Texas Ruling Shows the Benefits We’d Get From a Federal Anti-SLAPP Law–American Heritage Capital v. Gonzalez

By Eric Goldman

American Heritage Capital, LP v. Dinah Gonzalez and Alan Gonzalez, No. DC-11-13741-C (Texas District Court April 13, 2012). The amended complaint. The defendant’s anti-SLAPP motion.

This may be the first application of Texas’ new anti-SLAPP law to Internet postings. It’s a fine example why Texas enacted the law in the first place. And it’s a good preview of the benefits we could get from federal anti-SLAPP protection.

American Heritage Capital is an online lender. Apparently, AHC didn’t fund a loan requested by Mrs. Gonzalez, and Mr. Gonzalez posted critical remarks about AHC at multiple websites (including Zillow, CreditKarma and Ripoff Report). Allegedly, AHC’s president then sent Mrs. Gonzalez an email threatening her if she didn’t remove the posts, including the following passage:

You started this. You can end it. Otherwise I will end it for you, and it won’t be pretty.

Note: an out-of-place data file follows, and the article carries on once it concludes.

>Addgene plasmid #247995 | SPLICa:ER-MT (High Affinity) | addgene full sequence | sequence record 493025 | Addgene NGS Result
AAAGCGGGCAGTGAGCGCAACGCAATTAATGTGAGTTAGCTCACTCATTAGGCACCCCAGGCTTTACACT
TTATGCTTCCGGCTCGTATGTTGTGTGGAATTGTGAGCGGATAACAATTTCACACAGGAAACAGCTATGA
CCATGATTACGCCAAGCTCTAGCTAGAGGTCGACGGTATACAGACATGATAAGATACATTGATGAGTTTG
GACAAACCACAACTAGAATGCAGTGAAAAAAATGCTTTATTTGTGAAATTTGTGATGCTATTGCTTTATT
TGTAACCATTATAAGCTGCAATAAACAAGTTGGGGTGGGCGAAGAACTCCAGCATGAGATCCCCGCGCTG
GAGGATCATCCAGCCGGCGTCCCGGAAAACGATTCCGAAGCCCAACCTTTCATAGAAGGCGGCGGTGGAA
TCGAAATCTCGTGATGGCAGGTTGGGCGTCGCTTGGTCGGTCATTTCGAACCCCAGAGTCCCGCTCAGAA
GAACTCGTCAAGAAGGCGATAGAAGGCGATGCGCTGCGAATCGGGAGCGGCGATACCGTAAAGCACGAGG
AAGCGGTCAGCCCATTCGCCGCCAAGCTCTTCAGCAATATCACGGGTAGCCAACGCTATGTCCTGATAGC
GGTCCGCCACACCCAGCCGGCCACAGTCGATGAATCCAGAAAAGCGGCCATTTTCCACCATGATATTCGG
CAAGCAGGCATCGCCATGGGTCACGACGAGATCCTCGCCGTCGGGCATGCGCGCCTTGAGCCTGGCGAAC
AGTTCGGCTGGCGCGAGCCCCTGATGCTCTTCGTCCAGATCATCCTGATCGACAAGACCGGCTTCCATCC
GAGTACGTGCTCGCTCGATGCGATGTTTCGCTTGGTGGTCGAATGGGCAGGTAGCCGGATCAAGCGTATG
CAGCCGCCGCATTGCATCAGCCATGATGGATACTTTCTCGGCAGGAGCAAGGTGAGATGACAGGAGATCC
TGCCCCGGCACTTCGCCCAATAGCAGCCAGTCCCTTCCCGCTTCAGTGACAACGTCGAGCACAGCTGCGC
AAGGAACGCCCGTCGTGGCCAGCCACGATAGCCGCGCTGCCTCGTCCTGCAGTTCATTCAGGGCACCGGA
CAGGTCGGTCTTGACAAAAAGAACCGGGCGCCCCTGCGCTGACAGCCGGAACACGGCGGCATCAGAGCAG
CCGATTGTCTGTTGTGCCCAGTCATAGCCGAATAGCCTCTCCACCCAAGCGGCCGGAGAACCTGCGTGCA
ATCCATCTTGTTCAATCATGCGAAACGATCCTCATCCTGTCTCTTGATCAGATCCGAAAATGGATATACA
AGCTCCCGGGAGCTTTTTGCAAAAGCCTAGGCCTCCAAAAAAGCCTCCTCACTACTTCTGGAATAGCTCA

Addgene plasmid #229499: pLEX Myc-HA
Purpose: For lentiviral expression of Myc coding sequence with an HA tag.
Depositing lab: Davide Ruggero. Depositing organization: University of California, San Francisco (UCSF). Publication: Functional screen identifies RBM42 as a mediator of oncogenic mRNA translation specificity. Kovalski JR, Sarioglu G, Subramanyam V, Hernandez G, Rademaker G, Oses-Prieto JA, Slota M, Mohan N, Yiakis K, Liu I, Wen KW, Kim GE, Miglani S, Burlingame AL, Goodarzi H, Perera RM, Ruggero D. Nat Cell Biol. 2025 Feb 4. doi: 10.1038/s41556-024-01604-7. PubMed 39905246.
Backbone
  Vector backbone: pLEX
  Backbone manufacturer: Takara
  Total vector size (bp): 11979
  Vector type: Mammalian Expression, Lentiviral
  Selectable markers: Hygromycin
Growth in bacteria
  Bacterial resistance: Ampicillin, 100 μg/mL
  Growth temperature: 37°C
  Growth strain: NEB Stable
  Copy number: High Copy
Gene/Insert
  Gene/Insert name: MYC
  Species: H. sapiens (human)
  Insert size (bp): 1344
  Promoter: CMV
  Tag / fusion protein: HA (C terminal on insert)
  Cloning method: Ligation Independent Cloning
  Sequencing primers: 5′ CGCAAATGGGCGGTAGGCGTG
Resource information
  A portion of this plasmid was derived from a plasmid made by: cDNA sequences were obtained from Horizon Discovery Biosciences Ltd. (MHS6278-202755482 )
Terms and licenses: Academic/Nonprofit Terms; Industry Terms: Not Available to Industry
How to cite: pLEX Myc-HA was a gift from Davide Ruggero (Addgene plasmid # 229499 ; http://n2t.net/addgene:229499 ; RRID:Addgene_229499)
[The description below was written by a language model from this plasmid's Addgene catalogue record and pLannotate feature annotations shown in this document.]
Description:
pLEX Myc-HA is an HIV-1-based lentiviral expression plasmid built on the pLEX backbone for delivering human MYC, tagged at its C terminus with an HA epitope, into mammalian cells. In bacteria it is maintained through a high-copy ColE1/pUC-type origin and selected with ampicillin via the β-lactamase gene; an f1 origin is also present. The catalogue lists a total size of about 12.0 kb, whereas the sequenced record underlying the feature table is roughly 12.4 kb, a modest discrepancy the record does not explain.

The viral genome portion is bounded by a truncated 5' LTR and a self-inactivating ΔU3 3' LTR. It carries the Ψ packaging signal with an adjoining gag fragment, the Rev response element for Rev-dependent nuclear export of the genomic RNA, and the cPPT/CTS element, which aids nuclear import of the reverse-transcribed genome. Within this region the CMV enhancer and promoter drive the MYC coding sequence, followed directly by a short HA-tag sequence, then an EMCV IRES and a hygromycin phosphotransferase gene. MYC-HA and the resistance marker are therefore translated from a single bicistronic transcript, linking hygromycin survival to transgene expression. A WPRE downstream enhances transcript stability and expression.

AHC then sued the Gonzalezs in October 2011. In January, AHC voluntarily dropped the lawsuit against Mrs. Gonzalez. (I asked AHC’s lawyer why it did so, but the lawyer declined comment; the fact that Mr. Gonzalez admitted he made the posts may have had something to do with it). In March, the court dismissed the lawsuit with prejudice and made Mr. Gonzalez eligible for anti-SLAPP fee-shifting. Last week, the court granted the fee-shift, awarding Mr. Gonzalez:

* over $15k in attorneys’ fees

* another $15k in sanctions

* additional financial concessions if AHC challenges this ruling on appeal and loses

Sadly, this situation is all too common. The Gonzalezs griped online about their experiences as consumers, AHC allegedly tried to bully the posts off the Internet, then AHC tried to use the court system to bully the posts offline. In states without anti-SLAPP laws (or with inadequate ones), AHC almost certainly gets its desired outcome (the content removed) to the detriment of other prospective consumers. Instead, thanks to Texas’ new anti-SLAPP law, the Gonzalezs win quickly and the plaintiff writes a non-trivial check for their troubles (2x the attorneys fees). These are the kinds of outcomes I wish we’d see across the country, not just in Texas and California and a few other states with reasonably strong anti-SLAPP laws. That’s another reason why I support federal anti-SLAPP legislation.